Diplom- und Master-Arbeiten (eigene und betreute):
"Health-Related Water Microbiology of Domestic Water in Katanga Slum, Kampala, Uganda";
Betreuer/in(nen): K. Irvine, N. Kreuzinger, P. van der Steen;
Institut für Wassergüte, Ressourcenmanagement und Abfallwirtschaft,
Safe water supply is still a problem in the urban poor areas in many cities in Sub-Saharan Africa. The study focused on the health-related water microbiology of domestic water in Katanga slum, Kampala, Uganda using some elements in Water Safety Plan to assess its safety from various sources within the settlement to the household. The study ran from October 2011 to April 2012. This was achieved by undertaking; i) a community survey for sanitation, water supply and clinical data; ii) household survey for demographic data, access to water sources; iii) water quality analysis for the water sources, water in the containers of vendors and water stored in the households; iv) epidemiological studies (Retrospective Study and Prospective Study).
Tap water was the major water source in Katanga slum accounting 70%. The rest of the population were using either shallow wells, spring source or mixture of all. The cost of water was mainly 4.33 US$/m≥ from private taps and 6.49 US$/m≥ for water sold by the vendors who collected it from the spring source. 94% of the households practiced point-of-use treatment by boiling for their drinking water. The water quality, in general, deteriorated from the water source through the vendors to the households. Tap water at the source was 0.0-1.9 log unit(cfu/100 ml) for intestinal enterococci (IE), 0.0-2.0 log unit (cfu/100 ml) for Escherichia coli (EC), 0.0-2.3 log unit (cfu/100 ml) for Total Coliforms (TC) and 0.0-2.3 log unit (cfu/ml) for (Heterotrophic Plate Count (HPC). Vendors' water containers had 1.6-2.0 log unit (cfc/100 ml) for IE and 1.7 log unit (cfu/100 ml) for EC. In the households, water quality for untreated tap water was 0.0-3 log unit (cfu/100 ml) for IE and 0.0-3 log unit (cfu/100 ml) for EC, while for treated (point-of-use treatment) tap water, it was 0.0-4.3 log unit (cfu/100 ml) for IE and 0.0-4.8 log unit (cfu/100 ml) for EC.
Exposure to contaminated treated water caused waterborne illness, especially, among children below 5 years of age and females of the age group 13-50 years. The major waterborne illness from household survey was diarrhoea (5%). Others included vomiting (2%), stomach pain (2%) and 11% were suffering from more than one illness (combination of diarrhoea, vomiting and stomach pain). The epidemiological studies revealed that exposure to contaminated drinking-water in the households posed a high risk for waterborne illness (Relative Risk = 4.6 (1.6-13.1); Odds Ratio = 28.2 (4.0-197.4) at p=0.0002). Household point-of-use treatment by boiling seemed unnecessary as the quality of treated water stored in the households was equally poor.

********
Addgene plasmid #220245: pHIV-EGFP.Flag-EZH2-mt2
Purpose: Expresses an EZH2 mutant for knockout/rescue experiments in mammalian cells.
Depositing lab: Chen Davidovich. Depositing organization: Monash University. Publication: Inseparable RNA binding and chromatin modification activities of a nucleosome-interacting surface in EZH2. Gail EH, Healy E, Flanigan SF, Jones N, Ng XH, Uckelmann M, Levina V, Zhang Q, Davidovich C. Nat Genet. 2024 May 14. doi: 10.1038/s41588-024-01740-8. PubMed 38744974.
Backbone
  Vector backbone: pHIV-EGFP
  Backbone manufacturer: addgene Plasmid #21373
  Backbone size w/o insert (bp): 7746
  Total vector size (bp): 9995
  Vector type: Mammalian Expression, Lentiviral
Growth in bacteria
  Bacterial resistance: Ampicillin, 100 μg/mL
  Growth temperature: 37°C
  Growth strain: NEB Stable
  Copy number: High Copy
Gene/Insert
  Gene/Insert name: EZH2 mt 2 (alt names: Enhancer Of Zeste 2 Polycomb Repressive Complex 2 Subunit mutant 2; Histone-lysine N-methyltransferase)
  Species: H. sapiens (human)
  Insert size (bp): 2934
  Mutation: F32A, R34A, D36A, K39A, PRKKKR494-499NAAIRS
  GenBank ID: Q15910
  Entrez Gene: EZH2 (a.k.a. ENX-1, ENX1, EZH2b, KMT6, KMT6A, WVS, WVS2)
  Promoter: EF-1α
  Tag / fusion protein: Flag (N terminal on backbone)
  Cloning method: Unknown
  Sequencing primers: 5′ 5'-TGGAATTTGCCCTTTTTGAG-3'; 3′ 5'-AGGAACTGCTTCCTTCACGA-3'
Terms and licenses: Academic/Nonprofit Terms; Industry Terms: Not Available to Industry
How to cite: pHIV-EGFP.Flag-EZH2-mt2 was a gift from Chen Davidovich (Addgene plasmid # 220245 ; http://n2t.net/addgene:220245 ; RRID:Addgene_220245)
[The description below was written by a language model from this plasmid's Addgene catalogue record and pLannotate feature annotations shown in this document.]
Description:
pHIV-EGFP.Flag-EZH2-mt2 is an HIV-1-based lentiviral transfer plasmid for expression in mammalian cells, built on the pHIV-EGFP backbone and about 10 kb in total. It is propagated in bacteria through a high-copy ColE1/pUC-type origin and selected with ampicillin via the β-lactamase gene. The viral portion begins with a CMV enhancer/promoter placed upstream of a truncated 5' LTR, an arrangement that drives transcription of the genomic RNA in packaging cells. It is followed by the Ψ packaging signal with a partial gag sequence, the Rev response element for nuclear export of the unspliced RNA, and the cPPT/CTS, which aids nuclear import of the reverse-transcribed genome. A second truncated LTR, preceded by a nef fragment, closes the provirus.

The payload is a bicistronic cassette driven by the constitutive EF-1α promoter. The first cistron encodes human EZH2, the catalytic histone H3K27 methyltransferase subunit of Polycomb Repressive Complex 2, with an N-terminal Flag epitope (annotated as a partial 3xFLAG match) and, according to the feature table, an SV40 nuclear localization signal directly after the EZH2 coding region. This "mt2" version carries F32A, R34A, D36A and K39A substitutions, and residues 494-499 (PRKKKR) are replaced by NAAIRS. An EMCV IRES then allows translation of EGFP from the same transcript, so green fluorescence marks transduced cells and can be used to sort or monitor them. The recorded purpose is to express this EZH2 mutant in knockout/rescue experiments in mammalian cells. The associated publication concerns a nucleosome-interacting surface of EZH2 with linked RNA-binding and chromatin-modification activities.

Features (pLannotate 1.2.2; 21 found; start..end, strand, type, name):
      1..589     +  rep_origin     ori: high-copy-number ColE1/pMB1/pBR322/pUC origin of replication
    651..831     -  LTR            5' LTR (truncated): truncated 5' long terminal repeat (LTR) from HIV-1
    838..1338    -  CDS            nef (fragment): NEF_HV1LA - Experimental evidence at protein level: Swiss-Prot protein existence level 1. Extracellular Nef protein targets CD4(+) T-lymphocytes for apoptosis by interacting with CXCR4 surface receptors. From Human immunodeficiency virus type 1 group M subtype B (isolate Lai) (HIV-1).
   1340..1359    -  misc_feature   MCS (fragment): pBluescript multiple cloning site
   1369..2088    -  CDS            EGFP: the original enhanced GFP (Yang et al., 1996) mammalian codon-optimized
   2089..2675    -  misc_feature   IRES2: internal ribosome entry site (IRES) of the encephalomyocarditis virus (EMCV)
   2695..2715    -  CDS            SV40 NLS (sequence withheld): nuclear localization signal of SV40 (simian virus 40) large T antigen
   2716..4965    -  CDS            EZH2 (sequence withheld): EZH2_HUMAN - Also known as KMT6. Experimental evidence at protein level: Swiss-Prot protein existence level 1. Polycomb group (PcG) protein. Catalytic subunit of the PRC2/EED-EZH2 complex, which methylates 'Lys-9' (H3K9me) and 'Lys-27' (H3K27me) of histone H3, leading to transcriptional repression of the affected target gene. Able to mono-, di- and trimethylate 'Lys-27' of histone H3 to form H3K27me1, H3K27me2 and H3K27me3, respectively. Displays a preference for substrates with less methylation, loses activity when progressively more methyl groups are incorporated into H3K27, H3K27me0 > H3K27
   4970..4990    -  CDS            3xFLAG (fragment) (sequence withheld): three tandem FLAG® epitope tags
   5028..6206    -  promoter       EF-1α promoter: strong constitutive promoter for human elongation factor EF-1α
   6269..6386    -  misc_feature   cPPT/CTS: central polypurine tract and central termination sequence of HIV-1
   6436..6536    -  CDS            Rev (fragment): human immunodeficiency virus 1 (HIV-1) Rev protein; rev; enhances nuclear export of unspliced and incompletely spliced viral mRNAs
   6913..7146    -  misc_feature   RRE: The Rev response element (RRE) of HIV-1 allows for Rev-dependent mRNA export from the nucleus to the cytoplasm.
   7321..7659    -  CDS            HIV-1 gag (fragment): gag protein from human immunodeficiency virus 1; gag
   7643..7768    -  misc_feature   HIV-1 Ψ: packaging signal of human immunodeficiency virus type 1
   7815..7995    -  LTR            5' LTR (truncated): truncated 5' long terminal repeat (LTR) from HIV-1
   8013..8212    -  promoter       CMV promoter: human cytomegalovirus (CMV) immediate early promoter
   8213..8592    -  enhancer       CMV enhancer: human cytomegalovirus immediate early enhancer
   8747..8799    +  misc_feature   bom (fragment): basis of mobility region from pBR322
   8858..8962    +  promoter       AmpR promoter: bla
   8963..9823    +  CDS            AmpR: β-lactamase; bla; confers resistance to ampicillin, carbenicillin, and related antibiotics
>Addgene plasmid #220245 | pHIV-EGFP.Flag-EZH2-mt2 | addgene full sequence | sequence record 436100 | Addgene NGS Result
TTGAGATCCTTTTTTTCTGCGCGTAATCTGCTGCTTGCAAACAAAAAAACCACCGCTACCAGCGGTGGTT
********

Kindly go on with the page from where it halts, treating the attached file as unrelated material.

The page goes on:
Correspondingly, there was no significant reduction in risk levels for point-of-use treated water (Relative Risk = 0.9 (0.4-2.1); Odds Ratio = 0.8 (0.2-3.6) at p = 0.6).
Recent efforts to increase access to improved water sources in Katanga have not guaranteed safe drinking water at the point-of-use in the households. Unhygienic storage and handling of drinking-water within households are major obstacles that should be addressed within the framework of a Water Safety Plan that is being implemented by the main service provider. The service provider may consider measures that address safe handling of drinking-water during collection, transport and storage, especially in low-income areas like Katanga where most residents collect and store water for domestic use.
Erstellt aus der Publikationsdatenbank der Technischen Universitšt Wien.